Aimlessness and ambiguity are often two factors that define the independent film. The justification is almost always the same: “That’s how life is.” To me, this often seems like a cover for the true motivation: “I couldn’t write a definitive ending or a story more properly motivated.” It’s true that the former story is likely true in some cases, and we’ll never know how often it is or isn’t what’s actually happened, but I’d wager it’s used as a cover more often than it should.
Drinking Buddies is a film that is aimless and I suppose also ambiguous in its ending. It follows two main characters, Kate (Olivia Wilde) and Luke (Jake Johnson), both of whom work at a Chicago brewery and are very good friends. So good, in fact, that it seems like they’re destined to be a romantic couple. In most movies, they would be. Maybe they are in this one, too. They both begin the film in a relationship with someone else: Kate is with Chris (Ron Livingston), while Luke is with Jill (Anna Kendrick). These are also good pairings, but not as perfect as Kate and Luke — or perhaps Chris and Jill.
There isn’t much of a plot. The characters hang out together and talk. Sometimes they fight, sometimes they wind up kissing, but mostly they just talk and try to figure out what to do with their lives, if they’re happy, etc. Most of the time, this is done over alcohol, hence the title. These are real-world problems, and while a lot of movies do wind up discussing them, the time Drinking Buddies dedicates far exceeds the majority of films out there.
I suppose in this regard the film succeeds. It allows its characters to talk for 90 minutes about real-world issues, never really solving them because “that’s how life is.” Problems don’t just go away after one discussion. This is true. But for an audience, hearing about them over and over — and they’re kind of petty, melodramatic issues, too, a lot of the time — is a grating experience. It also doesn’t help that some audience members will be dealing with similar issues in real life. This isn’t an escapism movie.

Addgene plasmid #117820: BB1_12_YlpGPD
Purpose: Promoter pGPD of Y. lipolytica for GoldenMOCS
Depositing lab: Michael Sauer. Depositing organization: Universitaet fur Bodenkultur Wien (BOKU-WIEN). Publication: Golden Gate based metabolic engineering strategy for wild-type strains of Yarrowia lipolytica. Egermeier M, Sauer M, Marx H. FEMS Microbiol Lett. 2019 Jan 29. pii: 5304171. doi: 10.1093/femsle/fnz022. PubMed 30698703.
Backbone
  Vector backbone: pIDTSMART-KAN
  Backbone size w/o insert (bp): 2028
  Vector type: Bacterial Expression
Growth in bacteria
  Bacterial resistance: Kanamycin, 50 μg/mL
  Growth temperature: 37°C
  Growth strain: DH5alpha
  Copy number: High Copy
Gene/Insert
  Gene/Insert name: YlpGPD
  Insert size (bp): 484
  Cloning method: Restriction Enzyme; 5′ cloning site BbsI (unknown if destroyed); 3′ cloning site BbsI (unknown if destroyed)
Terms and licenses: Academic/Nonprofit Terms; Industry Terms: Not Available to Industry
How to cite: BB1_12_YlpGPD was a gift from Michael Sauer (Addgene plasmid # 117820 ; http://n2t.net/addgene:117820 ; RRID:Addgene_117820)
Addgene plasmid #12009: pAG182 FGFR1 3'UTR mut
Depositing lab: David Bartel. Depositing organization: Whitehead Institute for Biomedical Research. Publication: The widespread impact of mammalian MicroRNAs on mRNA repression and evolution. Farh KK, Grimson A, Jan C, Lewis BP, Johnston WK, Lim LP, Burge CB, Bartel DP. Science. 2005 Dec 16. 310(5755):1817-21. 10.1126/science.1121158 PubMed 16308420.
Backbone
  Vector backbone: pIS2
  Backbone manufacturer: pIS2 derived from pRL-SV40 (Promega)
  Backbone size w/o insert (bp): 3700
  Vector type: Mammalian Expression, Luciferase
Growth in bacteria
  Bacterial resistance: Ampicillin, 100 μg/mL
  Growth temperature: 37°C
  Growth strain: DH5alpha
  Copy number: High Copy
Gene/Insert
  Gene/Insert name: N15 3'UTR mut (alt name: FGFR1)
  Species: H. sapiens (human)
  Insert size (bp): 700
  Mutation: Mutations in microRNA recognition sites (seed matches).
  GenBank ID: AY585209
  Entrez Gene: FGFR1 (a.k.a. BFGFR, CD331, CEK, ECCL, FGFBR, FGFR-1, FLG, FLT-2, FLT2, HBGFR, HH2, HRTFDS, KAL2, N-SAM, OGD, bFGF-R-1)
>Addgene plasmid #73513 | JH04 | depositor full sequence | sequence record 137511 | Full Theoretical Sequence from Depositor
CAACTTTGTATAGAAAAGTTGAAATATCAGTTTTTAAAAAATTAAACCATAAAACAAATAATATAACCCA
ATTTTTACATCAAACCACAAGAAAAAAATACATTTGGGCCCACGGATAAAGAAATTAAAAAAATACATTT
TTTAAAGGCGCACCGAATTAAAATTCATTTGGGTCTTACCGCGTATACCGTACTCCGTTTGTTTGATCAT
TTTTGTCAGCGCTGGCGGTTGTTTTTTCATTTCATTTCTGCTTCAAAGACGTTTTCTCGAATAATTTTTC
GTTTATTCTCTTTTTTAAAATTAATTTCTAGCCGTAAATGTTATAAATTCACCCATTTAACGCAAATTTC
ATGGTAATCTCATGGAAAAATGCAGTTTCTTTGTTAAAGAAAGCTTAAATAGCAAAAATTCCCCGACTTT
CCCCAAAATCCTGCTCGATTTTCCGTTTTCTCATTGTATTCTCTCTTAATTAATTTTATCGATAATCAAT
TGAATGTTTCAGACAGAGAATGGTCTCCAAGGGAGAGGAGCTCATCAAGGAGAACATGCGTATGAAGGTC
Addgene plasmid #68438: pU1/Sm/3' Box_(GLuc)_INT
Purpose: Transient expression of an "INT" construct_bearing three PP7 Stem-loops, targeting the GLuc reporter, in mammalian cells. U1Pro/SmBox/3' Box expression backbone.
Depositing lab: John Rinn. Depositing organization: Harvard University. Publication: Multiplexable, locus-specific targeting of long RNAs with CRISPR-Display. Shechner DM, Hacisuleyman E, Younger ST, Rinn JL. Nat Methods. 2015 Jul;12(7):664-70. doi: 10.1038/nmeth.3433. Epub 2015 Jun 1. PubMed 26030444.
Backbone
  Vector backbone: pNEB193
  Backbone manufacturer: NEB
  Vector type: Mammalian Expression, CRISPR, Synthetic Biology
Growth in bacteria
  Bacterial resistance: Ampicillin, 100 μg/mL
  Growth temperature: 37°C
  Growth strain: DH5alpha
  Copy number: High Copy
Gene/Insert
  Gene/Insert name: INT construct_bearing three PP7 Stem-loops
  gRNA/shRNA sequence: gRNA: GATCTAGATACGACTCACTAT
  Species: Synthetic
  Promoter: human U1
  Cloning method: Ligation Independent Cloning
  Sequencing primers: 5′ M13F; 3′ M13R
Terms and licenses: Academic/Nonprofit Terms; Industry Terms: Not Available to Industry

Sometimes, you go to the movies not to be simply entertained, but to learn more about people. Drinking Buddies wants to be one of those movies. But its aimlessness and lack of resolution prohibits that. You watch these characters talk for 90 minutes and get little, if anything, out of it. You’d be better off watching an episode of Dr. Phil — and that won’t even cost you a full hour and a half. I’ll save you the time: People are complicated and you can’t solve everything instantaneously.
In fact, anyone you meet in real life will be almost infinitely more complex than the ones you watching in Drinking Buddies. Day-to-day interactions are often very shallow — when’s the last time you had a heart-to-heart conversion with your billiards buddy? — and this movie captures that well. But it doesn’t allow for anything deeper. The fights and conflicts displayed in more personal moments are just as shallow — and even more laughable — than what goes on in front of the curtain.
It probably doesn’t help that much of the dialogue feels improvised, as if the actors were given vague motivations, told to drink some beer, and act out what they thought their characters would say. I suppose that could work, but some sort of firm plan is generally a more productive approach than simply letting the actors wing it. Count the number of “ums” in this film. (Of course, “that’s how it is in the real world.) Improv works best as comedy, and while Drinking Buddies has a few funny moments, it’s much more of a drama than a film designed to make you laugh.
I hate to simply come out and say that Drinking Buddies is boring, but that’s how I feel and there’s no point denying it. The characters aren’t interesting enough, the dialogue meanders as the actors try to come up with their lines, and not a whole lot happens. There’s constant tension — both of sexual and non-sexual in nature — but very little of it is acted upon. Just more talking about the same types of things they were talking about earlier.
The only reason that Drinking Buddies winds up being watchable at all — apart from the pretense of being “realistic” — is the actors. These are naturalistic performances, in large part because of the improvisational nature of the production. The actors have to be good and raw because they’re not entirely sure what they’re going to be doing. You can’t really prepare for a role like this one. These are good actors, and watching them play off one another is about the only enjoyment I got out of the film.
Drinking Buddies is an aimless and meandering film that purports to be a realistic portrayal of adult relationships. Is it that? Sure, I guess, but it’s also repetitive and doesn’t actually have as much to say as it thinks it does. Sure, it might be “like real life,” but lots of real life is boring and if you’re not going to inject your film with richer characters or more meaning, there isn’t much point. The actors try hard to keep the film at a watchable level, but I can’t recommend watching Drinking Buddies.